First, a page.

HMCS Magog (K673)
Magog after being torpedoed, October 1944
|Operator:||Royal Canadian Navy|
|Builder:||Canadian Vickers Ltd., Montreal|
|Laid down:||16 June 1943|
|Launched:||22 September 1943|
|Commissioned:||7 May 1944|
|Decommissioned:||20 December 1944|
|Identification:||pennant number: K 673|
|Gulf of St. Lawrence, 1944|
|Fate:||Torpedoed on 14 October 1944. Towed to Quebec City and declared a total loss.|
|Class and type:||River-class frigate|
|Beam:||36.5 ft (11.13 m)|
|Draught:||9 ft (2.74 m); 13 ft (3.96 m) (deep load)|
|Propulsion:||2 × Admiralty 3-drum boilers, 2 shafts, reciprocating vertical triple expansion, 5,500 ihp (4,100 kW)|
|Range:||646 long tons (656 t; 724 short tons) oil fuel; 7,500 nautical miles (13,890 km) at 15 knots (27.8 km/h)|
HMCS Magog was a River-class frigate that served in the Royal Canadian Navy (RCN) during the Second World War. She was used primarily as a convoy escort. On 14 October 1944, she was torpedoed by U-1223. She survived the attack, was towed to port and declared a constructive total loss. Magog was named for the town of Magog, Quebec.
Magog was ordered in October 1941 as part of the 1942-1942 River-class building program. She was laid down on 16 June 1943 by Canadian Vickers Ltd. at Montreal and launched on 22 September 1943. Magog was commissioned into the RCN at Quebec City on 7 May 1944 with the pennant number K673.
The River-class frigate was designed by William Reed of Smith's Dock Company of South Bank-on-Tees. Originally called a "twin-screw corvette", its purpose was to improve on the convoy escort classes in service with the Royal Navy at the time, including the Flower-class corvette. The first orders were placed by the Royal Navy in 1940 and the vessels were named for rivers in the United Kingdom, giving name to the class. In Canada they were named for towns and cities though they kept the same designation. The name "frigate" was suggested by Vice-Admiral Percy Nelles of the Royal Canadian Navy and was adopted later that year.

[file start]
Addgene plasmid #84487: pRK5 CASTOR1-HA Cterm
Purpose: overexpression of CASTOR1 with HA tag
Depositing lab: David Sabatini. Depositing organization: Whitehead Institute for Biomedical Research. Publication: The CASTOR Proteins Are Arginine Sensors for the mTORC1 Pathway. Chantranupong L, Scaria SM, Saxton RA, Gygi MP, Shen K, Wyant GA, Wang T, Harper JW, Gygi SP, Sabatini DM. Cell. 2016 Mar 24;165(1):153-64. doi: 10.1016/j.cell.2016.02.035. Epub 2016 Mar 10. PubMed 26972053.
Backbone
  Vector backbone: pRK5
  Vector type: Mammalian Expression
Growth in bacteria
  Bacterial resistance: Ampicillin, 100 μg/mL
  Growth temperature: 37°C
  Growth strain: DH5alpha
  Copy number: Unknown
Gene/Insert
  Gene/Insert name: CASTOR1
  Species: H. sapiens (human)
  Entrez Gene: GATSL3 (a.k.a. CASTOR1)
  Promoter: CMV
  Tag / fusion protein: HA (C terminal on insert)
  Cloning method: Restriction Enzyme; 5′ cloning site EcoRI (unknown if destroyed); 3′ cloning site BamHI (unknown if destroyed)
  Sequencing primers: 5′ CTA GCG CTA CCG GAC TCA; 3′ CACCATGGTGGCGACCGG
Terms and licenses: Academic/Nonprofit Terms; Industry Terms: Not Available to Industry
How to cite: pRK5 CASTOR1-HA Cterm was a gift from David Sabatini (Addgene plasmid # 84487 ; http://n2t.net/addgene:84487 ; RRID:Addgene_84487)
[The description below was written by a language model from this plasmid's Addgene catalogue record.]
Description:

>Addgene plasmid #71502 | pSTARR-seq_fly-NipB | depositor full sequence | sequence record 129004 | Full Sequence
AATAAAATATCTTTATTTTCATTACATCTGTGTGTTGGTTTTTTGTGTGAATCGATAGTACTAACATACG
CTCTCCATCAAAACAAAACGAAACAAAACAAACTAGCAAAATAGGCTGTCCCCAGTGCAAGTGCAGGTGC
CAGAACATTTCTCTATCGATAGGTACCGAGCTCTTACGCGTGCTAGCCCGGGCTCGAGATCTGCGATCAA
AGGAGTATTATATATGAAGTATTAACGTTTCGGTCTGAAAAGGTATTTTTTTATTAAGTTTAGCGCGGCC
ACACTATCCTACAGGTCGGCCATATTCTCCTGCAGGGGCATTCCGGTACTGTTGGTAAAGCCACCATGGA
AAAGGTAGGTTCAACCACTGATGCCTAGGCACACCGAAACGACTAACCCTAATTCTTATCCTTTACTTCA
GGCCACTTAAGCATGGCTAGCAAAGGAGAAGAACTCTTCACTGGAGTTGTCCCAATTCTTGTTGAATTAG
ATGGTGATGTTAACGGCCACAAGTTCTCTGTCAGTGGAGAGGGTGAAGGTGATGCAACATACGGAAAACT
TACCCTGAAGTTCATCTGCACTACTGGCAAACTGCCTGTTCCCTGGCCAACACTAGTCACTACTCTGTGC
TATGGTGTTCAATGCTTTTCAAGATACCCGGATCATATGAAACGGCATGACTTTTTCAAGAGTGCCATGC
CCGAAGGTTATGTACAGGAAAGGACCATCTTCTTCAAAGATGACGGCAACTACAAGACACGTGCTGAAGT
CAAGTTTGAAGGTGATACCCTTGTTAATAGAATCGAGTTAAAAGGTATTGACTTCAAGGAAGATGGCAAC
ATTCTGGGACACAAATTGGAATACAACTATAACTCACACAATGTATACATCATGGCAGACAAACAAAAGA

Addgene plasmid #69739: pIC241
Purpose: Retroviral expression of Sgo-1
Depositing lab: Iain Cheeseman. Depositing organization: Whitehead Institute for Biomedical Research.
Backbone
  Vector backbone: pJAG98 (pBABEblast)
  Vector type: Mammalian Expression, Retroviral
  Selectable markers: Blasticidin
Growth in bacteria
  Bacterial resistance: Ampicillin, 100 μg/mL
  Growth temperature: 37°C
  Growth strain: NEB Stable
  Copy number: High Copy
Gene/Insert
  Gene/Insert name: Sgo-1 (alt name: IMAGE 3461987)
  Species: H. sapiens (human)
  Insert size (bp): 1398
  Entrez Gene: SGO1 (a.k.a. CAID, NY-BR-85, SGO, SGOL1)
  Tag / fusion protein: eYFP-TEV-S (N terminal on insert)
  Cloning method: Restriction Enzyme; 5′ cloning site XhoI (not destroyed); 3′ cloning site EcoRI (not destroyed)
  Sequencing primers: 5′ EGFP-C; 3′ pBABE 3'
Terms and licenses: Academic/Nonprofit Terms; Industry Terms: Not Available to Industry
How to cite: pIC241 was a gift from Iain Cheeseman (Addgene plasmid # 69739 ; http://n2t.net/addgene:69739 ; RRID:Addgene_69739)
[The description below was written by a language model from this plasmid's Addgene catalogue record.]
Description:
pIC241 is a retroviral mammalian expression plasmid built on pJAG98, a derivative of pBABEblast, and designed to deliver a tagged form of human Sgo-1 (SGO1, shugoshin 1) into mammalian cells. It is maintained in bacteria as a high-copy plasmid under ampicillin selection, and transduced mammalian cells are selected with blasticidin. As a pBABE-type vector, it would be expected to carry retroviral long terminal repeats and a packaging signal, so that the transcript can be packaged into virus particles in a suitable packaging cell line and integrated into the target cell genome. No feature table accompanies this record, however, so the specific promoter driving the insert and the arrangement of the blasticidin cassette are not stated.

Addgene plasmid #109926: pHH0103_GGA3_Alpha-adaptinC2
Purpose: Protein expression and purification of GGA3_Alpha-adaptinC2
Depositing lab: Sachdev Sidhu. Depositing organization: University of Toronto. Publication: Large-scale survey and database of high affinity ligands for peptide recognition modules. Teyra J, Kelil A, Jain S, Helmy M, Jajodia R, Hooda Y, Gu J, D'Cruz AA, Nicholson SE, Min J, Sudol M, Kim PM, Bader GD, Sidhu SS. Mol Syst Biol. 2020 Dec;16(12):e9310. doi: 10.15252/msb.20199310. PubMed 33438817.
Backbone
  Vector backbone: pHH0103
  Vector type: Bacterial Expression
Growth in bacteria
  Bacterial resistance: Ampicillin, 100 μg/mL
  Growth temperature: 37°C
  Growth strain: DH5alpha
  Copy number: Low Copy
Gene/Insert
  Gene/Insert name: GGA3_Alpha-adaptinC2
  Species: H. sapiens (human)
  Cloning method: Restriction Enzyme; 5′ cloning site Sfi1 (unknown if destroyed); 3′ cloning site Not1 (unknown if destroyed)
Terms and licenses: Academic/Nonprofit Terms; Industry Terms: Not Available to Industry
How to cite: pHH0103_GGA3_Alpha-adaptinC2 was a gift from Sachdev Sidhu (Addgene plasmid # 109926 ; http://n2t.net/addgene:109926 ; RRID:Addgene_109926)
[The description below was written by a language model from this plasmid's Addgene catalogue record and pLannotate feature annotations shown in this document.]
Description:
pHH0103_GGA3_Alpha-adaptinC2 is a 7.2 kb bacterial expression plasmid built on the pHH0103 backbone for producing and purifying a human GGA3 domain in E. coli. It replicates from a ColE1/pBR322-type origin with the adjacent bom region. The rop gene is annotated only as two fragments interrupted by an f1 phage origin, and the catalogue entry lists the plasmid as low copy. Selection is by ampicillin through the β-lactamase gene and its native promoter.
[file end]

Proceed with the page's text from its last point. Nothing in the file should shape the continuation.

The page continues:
Improvements over the corvette design included improved accommodation which was markedly better. The twin engines gave only three more knots of speed but extended the range of the ship to nearly double that of a corvette at 7,200 nautical miles (13,300 km) at 12 knots. Among other lessons applied to the design was an armament package better designed to combat U-boats including a twin 4-inch mount forward and 12-pounder aft. 15 Canadian frigates were initially fitted with a single 4-inch gun forward but with the exception of HMCS Valleyfield, they were all eventually upgraded to the double mount. For underwater targets, the River-class frigate was equipped with a Hedgehog anti-submarine mortar and depth charge rails aft and four side-mounted throwers.
River-class frigates were the first Royal Canadian Navy warships to carry the 147B Sword horizontal fan echo sonar transmitter in addition to the irregular ASDIC. This allowed the ship to maintain contact with targets even while firing unless a target was struck. Improved radar and direction-finding equipment improved the RCN's ability to find and track enemy submarines over the previous classes.
Canada originally ordered the construction of 33 frigates in October 1941. The design was too big for the locks on the Lachine Canal so it was not built by the shipyards on the Great Lakes and therefore all the frigates built in Canada were built in dockyards along the West Coast or along the St. Lawrence River below Montreal. In all Canada ordered the construction of 60 frigates including ten for the Royal Navy that transferred two to the United States Navy.
After arriving at Halifax, Magog worked up in St. Margaret's Bay and Bermuda before returning to Montreal for repairs, completing those at Halifax in August 1944. She was assigned to escort group EG 16, which was used to patrol and escort convoys along the eastern Canadian coast. She escorted Convoy ON 256 (Liverpool-New York City), joining the convoy from 8–9 October off eastern Canada. Several days later she escorted Convoy ONS 33 (Liverpool-Halifax), joining the convoy from 13–14 October in the same waters south of Newfoundland.
On 14 October 1944 Magog joined Convoy ONS 33G in the Gulf of St. Lawrence. At 1925 local time, Magog was torpedoed and damaged by U-1223 near Pointe-des-Monts, Quebec (near Baie-Trinité, Quebec), losing 65 feet (20 m) of her stern, killing 3 crew and injuring 3 others. After the torpedoing, Magog was taken in tow first by HMCS Toronto, then HMCS Shawinigan to the safety of a bay, and later to Quebec by the salvage tug Lord Strathcona where she was eventually declared a total constructive loss. The crew was ordered not to discuss the action at the time by the Prime Minister, William Lyon Mackenzie King.
Her only commanding officer was Lieutenant Lewis Dennis Quick, RCNR (20 March 1944 – 20 December 1944).